Through the Looking Glass Children's Book Reviews

Hallelujah Handel

Hallelujah Handel

Douglas Cowling
Illustrator:  Jason Walker 
Picture Book
For ages 8 and up
Scholastic, 2003   ISBN: 0439058503

Thomas, Harry, and Jack are hungry and non-too clean little boys who live on the streets of London. It is a time when there was still an enormous inequality between the rich and the poor and this is especially obvious when we hear how the king is entertained as he boats up and down the river; following the king's barge is a boat full of musicians under the direction of a famous composer. The musicians play wonderful music for the usually glum king, putting a smile on his face. Waiting at the dock, the three boys hope to be able to earn a little money by carrying the musician's instruments for them. It is in this way that Handel, the composer, meets the little boy who "can't speak" called Thomas.

Almost at once, we are hooked, wanting to know why the little street boy will not, or cannot, speak. His life is so dreadful and his master "the Keeper" so cruel that we cannot help hoping that somehow Thomas, and the other children like him, will find a better way to live.

Soon after this meeting Thomas runs away. His two friends desperately want to find him and appeal to Handel for help. If they don't find their friend the Keeper will give them "a beating they will never forget."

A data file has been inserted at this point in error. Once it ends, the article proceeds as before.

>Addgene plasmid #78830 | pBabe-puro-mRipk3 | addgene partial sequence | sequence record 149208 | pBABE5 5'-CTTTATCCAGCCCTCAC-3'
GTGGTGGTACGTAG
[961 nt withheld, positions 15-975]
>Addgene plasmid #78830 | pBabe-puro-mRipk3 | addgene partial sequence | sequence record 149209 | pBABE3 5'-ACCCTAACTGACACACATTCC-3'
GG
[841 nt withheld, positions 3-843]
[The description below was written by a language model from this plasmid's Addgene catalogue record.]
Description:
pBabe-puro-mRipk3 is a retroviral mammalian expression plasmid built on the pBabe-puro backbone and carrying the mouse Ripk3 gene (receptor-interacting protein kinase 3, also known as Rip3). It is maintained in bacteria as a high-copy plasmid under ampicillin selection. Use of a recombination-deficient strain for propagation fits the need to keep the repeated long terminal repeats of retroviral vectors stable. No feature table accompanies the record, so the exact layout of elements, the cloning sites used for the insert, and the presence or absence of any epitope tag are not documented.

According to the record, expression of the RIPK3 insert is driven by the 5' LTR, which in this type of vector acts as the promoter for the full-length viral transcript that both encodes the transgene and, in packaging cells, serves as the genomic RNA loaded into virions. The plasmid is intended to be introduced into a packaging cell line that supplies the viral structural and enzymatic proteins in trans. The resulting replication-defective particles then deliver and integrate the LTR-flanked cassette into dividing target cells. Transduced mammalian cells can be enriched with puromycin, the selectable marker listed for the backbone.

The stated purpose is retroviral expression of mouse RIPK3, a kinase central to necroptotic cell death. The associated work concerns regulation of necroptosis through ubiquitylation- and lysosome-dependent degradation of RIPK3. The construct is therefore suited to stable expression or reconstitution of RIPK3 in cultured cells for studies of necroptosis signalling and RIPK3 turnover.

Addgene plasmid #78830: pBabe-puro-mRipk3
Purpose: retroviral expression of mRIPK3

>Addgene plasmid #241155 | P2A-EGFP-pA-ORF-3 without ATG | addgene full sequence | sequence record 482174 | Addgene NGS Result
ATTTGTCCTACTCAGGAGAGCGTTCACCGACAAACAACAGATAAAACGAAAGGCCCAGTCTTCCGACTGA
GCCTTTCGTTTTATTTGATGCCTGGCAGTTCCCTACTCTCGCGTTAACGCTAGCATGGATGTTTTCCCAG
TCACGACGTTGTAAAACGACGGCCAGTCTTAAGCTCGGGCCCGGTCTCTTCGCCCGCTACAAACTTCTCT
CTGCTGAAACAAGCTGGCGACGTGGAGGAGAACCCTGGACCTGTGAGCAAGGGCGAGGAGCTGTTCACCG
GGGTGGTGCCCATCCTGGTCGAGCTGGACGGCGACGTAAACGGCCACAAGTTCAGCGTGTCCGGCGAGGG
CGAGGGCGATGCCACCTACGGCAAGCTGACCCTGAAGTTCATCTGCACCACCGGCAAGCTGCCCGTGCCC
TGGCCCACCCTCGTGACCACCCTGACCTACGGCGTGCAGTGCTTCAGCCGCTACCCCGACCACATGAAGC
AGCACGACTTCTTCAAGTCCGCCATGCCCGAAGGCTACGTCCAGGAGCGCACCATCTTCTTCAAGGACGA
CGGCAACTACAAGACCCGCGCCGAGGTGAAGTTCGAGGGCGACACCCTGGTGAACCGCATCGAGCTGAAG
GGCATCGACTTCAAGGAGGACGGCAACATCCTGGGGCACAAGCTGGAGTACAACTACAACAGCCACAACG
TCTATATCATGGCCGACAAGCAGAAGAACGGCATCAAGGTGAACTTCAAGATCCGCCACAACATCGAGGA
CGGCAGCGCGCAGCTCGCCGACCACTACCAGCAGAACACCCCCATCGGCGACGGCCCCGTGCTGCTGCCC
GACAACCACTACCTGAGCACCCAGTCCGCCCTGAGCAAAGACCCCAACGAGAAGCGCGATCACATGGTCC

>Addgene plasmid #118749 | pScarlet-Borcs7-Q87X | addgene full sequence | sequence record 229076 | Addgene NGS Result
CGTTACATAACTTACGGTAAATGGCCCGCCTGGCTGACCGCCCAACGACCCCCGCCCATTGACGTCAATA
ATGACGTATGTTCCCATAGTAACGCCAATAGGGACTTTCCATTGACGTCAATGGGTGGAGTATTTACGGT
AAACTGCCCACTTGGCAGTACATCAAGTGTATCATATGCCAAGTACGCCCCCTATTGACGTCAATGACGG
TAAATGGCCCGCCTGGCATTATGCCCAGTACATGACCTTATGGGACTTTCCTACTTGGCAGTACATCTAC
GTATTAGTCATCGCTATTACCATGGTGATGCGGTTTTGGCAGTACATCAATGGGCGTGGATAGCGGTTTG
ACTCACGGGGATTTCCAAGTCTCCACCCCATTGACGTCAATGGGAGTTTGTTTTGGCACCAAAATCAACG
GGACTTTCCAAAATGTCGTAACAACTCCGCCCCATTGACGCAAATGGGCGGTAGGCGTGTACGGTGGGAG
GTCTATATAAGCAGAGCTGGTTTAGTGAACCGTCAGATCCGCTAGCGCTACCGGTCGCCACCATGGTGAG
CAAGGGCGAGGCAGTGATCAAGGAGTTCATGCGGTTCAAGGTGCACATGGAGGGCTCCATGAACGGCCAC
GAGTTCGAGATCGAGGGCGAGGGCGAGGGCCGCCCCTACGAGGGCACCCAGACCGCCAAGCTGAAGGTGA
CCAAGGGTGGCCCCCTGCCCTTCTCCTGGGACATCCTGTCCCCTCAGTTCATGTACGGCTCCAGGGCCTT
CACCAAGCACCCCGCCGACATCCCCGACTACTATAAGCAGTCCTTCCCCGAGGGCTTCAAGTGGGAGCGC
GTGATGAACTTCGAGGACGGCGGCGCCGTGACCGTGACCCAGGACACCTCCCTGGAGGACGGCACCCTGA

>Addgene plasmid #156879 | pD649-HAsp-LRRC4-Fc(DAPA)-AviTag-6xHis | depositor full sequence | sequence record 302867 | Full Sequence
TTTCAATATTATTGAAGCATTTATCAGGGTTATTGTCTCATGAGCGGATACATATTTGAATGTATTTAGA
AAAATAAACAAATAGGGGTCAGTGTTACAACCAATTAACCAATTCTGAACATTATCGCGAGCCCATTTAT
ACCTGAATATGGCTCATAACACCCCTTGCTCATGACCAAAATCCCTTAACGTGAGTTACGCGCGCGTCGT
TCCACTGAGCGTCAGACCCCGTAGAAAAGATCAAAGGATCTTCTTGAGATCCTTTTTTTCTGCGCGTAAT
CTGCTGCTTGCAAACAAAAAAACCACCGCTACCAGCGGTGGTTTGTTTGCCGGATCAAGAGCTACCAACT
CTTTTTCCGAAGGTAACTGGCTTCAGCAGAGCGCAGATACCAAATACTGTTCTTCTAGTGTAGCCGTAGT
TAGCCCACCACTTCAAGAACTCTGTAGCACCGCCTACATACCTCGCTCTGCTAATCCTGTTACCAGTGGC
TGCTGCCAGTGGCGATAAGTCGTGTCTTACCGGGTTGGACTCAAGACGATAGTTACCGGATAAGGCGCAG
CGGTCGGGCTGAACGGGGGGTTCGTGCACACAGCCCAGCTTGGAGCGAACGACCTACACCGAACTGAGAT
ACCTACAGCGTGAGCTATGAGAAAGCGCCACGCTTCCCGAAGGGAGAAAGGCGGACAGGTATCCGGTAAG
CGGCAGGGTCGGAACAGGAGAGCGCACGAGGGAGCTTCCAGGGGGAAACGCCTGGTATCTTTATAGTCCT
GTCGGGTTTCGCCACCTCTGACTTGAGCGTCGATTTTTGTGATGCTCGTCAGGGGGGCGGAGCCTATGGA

With great skill and sensitivity the author tells us a story both moving and thought-provoking. He shows us the enormous differences between the lives of the rich in their ornate gardens and expensive homes, versus the lives of the poor who struggle to survive in the slums. Throughout the book floats the beauty of Handel's music. It is a part of the lives of so many and unlike so many other things in life, the music is something both the rich and the poor can enjoy. Not only that but Handel is determined that Jack, Harry, Thomas the "lost, lonely angel," and the many other children like them shall be saved from the misery of poverty and cruelty.

In the back of the book the author tells us the real story of how Handel helped the poor and orphaned children of London, and how the Messiah was performed in concerts to raise money for these children.